Ohio’s Adena culture represents a turning point in state history. Situated between the nomadic hunting and gathering cultures of the Archaic period and the more settled farming cultures of the later Woodland period, the Adena culture represented the dawn of a new way of life for Ohio’s ancient people.
Archaeologists now are fleshing out the details of the daily lives of Ohio’s first farmers, who were known mostly for their mortuary and ritual sites, such as Chillicothe’s Adena Mound, for which the culture is named.
Archaeologists Craig Keener and Kevin Nye, with the Professional Archaeological Services Team in Plain City, investigated three Adena encampments in central Ohio that show strong continuities with the earlier hunting and gathering way of life as well as hints of the changes that, in Asia, are described as the Neolithic Revolution.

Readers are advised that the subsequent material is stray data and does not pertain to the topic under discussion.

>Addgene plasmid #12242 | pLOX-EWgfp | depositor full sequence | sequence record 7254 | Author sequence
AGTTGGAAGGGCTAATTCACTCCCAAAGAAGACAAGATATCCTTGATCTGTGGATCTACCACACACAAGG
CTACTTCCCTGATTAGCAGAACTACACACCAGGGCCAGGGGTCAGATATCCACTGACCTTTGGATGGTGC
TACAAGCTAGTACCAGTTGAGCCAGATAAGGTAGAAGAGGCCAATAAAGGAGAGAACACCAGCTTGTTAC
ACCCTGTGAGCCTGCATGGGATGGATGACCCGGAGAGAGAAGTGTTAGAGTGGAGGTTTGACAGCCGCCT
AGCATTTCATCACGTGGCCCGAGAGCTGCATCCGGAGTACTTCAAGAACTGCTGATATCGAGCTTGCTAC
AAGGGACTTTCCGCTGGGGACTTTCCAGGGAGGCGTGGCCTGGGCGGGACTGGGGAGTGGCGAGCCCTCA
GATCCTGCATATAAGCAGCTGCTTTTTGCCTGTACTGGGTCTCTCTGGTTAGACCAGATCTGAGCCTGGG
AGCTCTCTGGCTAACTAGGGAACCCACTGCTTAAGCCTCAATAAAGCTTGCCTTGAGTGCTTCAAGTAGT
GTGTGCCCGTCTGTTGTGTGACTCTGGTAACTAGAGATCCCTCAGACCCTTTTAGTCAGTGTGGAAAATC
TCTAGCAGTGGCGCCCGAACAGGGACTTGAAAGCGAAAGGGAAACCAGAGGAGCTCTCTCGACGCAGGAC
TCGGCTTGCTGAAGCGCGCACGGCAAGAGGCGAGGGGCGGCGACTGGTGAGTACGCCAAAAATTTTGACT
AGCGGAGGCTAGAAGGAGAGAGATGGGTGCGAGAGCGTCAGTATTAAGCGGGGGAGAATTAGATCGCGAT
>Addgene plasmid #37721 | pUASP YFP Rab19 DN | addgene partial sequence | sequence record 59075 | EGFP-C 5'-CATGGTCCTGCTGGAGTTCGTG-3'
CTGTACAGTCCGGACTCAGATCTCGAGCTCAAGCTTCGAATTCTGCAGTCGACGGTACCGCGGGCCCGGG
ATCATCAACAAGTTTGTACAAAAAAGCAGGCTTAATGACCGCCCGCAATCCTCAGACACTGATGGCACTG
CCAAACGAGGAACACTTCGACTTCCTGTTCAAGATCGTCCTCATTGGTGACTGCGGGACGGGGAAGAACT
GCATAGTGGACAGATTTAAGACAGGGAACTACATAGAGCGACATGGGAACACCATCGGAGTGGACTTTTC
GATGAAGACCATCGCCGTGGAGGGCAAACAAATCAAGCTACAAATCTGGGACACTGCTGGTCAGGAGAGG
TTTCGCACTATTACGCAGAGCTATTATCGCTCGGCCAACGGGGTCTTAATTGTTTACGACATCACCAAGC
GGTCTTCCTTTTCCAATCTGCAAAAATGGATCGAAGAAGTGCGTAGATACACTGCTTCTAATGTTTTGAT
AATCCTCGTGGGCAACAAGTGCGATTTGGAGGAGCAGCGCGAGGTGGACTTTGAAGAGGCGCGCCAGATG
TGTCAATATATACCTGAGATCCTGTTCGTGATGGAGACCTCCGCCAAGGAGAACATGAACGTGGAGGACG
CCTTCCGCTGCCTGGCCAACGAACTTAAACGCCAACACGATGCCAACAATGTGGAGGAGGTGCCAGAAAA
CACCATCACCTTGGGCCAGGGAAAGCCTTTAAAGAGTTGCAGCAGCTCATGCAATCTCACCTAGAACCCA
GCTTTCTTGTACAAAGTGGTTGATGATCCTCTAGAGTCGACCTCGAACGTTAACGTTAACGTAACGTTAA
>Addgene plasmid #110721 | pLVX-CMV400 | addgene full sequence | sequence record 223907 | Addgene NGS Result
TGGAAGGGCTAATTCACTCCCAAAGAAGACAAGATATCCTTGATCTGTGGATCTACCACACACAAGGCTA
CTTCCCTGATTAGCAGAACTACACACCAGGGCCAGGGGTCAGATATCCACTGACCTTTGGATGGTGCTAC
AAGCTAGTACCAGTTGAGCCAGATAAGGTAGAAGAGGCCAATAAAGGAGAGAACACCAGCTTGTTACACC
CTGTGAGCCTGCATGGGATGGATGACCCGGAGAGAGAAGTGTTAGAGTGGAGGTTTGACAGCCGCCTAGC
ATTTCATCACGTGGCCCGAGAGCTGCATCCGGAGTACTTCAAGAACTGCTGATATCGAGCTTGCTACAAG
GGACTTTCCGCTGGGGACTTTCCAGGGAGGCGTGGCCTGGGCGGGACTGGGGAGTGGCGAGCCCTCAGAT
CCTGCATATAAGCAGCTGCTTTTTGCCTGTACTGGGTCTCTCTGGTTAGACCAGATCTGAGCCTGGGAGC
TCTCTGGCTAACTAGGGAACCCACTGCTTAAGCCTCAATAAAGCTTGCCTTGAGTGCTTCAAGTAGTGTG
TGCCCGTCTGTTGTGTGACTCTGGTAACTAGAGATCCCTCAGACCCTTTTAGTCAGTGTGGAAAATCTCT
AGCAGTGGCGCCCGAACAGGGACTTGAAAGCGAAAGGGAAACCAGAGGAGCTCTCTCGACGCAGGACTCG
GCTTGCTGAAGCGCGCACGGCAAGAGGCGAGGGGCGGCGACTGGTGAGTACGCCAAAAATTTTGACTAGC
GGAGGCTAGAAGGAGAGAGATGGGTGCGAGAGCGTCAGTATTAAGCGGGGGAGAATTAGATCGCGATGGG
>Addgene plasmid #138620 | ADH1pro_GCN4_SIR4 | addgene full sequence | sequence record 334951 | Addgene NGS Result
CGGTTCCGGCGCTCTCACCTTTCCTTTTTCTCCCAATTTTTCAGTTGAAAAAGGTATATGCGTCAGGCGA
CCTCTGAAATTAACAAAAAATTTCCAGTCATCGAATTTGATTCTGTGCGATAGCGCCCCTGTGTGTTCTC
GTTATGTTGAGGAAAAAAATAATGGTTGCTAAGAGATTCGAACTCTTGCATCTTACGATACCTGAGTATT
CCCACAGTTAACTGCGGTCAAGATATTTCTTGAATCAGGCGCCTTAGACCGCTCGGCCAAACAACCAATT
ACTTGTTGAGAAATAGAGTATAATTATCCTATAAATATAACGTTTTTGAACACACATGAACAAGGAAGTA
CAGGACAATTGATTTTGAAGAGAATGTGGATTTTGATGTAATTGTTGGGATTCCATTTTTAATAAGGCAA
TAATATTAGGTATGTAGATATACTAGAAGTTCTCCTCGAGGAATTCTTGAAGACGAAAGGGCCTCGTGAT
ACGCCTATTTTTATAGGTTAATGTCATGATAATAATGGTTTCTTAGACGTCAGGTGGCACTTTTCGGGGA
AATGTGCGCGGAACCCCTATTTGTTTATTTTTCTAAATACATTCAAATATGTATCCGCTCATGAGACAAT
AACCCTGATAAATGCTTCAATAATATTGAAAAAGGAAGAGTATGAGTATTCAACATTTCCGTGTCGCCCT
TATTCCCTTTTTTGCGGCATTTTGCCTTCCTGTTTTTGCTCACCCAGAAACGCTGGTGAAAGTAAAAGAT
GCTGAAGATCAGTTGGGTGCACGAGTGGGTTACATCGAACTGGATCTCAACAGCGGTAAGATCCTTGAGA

Their results are reported in the current issue of the Midcontinental Journal of Archaeology.
The three sites are situated in the uplands and likely represent autumn camps focused on gathering and processing nuts — especially hickory nuts. Before this work, most known Adena habitation sites and camps were located along rivers. The upland setting and the focus on nut collecting are more what we would expect for Archaic period camps.
New developments are revealed by the presence of broken pots and, in one pit, a handful of seeds representing the earliest domesticated plants in Ohio: goosefoot, sumpweed and maygrass.
The pottery suggests a less nomadic way of life, because the large pots of the Adena were both heavy and fragile. The seeds indicate an increasing commitment to food production rather than simply collection of Ohio’s natural bounty.
The sites that Keener and Nye studied capture a glimpse of groups on the cusp of change — no longer simply hunter-gatherers and not yet fully committed farmers. Such sites will provide the clues to understanding how small steps led to a giant leap for humankind.